Image caption,

Bidding for the document was more than double the estimate

The people behind a failed bid to buy a rare original copy of the US constitution are facing an avalanche of refunds – up to $40m for 17,000 donors.

The ConstitutionDAO team used a “decentralised” approach – largely unregulated and using cryptocurrency – to amass the fortune.

But large fees for those crypto-transactions are eating up huge sums of money in the refund process.

The group said issuing refunds was its top priority.

It later announced, on its website, the project was closing down, despite originally promising to continue.

“We know that everyone is eager to hear what the next steps for ConstitutionDAO are – and we’ve been deeply exploring several options,” it said.

“While we would very much like to have been able to do so, we have determined that building and maintaining on ongoing project is not something that we as a core team are able to support, given the technical and administrative requirements of doing it properly.”

But the group also encouraged investors in the scheme to claim their refunds, saying there was “no time limit”.

ConstitutionDAO – short for “decentralised autonomous organisation” – raised the vast sums of money in the Ethereum cryptocurrency to bid on an extremely rare privately-owned copy of the original printing of the US constitution.

The group had promised to maintain the historic document “for the people”.

But they were outbid by a private investor, and the document sold for more than double the auction house’s original estimate.

Now, some investors in the scheme are reporting that they must pay fees of up to half their refund.

Gas money

That is because the Ethereum network records its transactions on the blockchain, the same basic technology idea that powers other cryptocurrencies such as Bitcoin.

And like Bitcoin mining, it requires computational power to run.

“Gas” is the fee paid to those who run the computer systems to facilitate transactions. And it changes price based on supply and demand.

That means that at times, it can be much more expensive to make any kind of transaction, depending on how busy the Ethereum network is.

And the network has recently seen high usage – and high gas prices.

On its official Discord – the chat app which allows anyone to create rooms and discussion channels for enthusiasts on almost any topic – the group said it had 17,437 donors with a median donation of $206.26.

High gas fees mean that “small” donations could be severely hit by the transaction charge.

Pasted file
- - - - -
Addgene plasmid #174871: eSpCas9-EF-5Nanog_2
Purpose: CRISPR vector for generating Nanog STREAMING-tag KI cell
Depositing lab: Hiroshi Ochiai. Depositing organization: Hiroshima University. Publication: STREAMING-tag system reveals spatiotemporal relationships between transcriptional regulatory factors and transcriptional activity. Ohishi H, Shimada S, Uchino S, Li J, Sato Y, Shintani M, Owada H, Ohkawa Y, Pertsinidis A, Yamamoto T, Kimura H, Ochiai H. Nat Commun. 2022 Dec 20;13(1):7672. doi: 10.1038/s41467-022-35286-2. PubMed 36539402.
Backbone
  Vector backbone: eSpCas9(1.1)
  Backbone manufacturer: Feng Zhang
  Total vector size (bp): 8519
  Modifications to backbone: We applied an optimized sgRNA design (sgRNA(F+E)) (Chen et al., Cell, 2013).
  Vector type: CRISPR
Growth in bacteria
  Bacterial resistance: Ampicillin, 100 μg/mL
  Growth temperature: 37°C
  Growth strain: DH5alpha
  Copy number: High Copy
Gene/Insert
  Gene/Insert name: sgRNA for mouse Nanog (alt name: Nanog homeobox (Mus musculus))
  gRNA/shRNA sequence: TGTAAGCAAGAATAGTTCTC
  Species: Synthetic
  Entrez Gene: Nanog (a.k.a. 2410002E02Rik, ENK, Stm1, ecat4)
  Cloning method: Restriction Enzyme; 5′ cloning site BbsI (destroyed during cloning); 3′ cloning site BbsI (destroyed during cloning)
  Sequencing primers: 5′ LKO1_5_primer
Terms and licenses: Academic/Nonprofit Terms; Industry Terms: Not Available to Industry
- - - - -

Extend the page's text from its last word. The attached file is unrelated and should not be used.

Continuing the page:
One user on the Discord said that in order to get $400 refunded, they would have to pay $168 in gas. Others complained of the fees being higher than the relatively small amount of their refund.

“Wow, lessons learned, [Ethereum] is no good. Gas too high,” wrote another in the support channel.

A different contributor lamented that the experience might sour cryptocurrency for those who were not already investors, but got caught up in the drama of “buying the constitution”.

“Almost a third of people that contributed are new to [Ethereum] and their first experience is this. Not only that, they’ll have to know the pain of paying $200+ in gas for literally nothing,” they said.

The future

Senior figures in the Discord- known as delegates – said there was no clear solution.

Image source, Getty Images

Image caption,

A Sotheby’s employee displays the copy of the US Constitution the group had planned to buy

“We looked at and did everything in our power to come up with a gas-free refund option. However there was nothing that could be set up in a timely manner,” wrote one.

“Providing a safe refund process as soon as possible was the primary goal.”

Another admin on the server told users: “This was a very, very hard call and we’ve all been at our computers for the last several days for every waking hour trying to find the least bad option. There was no solution that was going to please everyone.”

Media caption,

Bitcoin explained: How do crypto-currencies work?

The group was only established days before the auction of the historic document by Sotheby’s, and so had little time to set up its desired decentralised structure. Instead, a core group of insiders – the delegates – took care of managing the project, writing and rewriting the rules and FAQs as they went.

The group had originally planned to use ownership of digital tokens as a way of allocating voting power over the care and display of the constitution document, and briefly proposed a new type of token to decide its future.

Signing off, the group said: “The project was a landmark event that showed the entire world that a group of internet friends can use the power of Web3 to face a seemingly insurmountable goal and achieve incredible results on an impossible timeline.”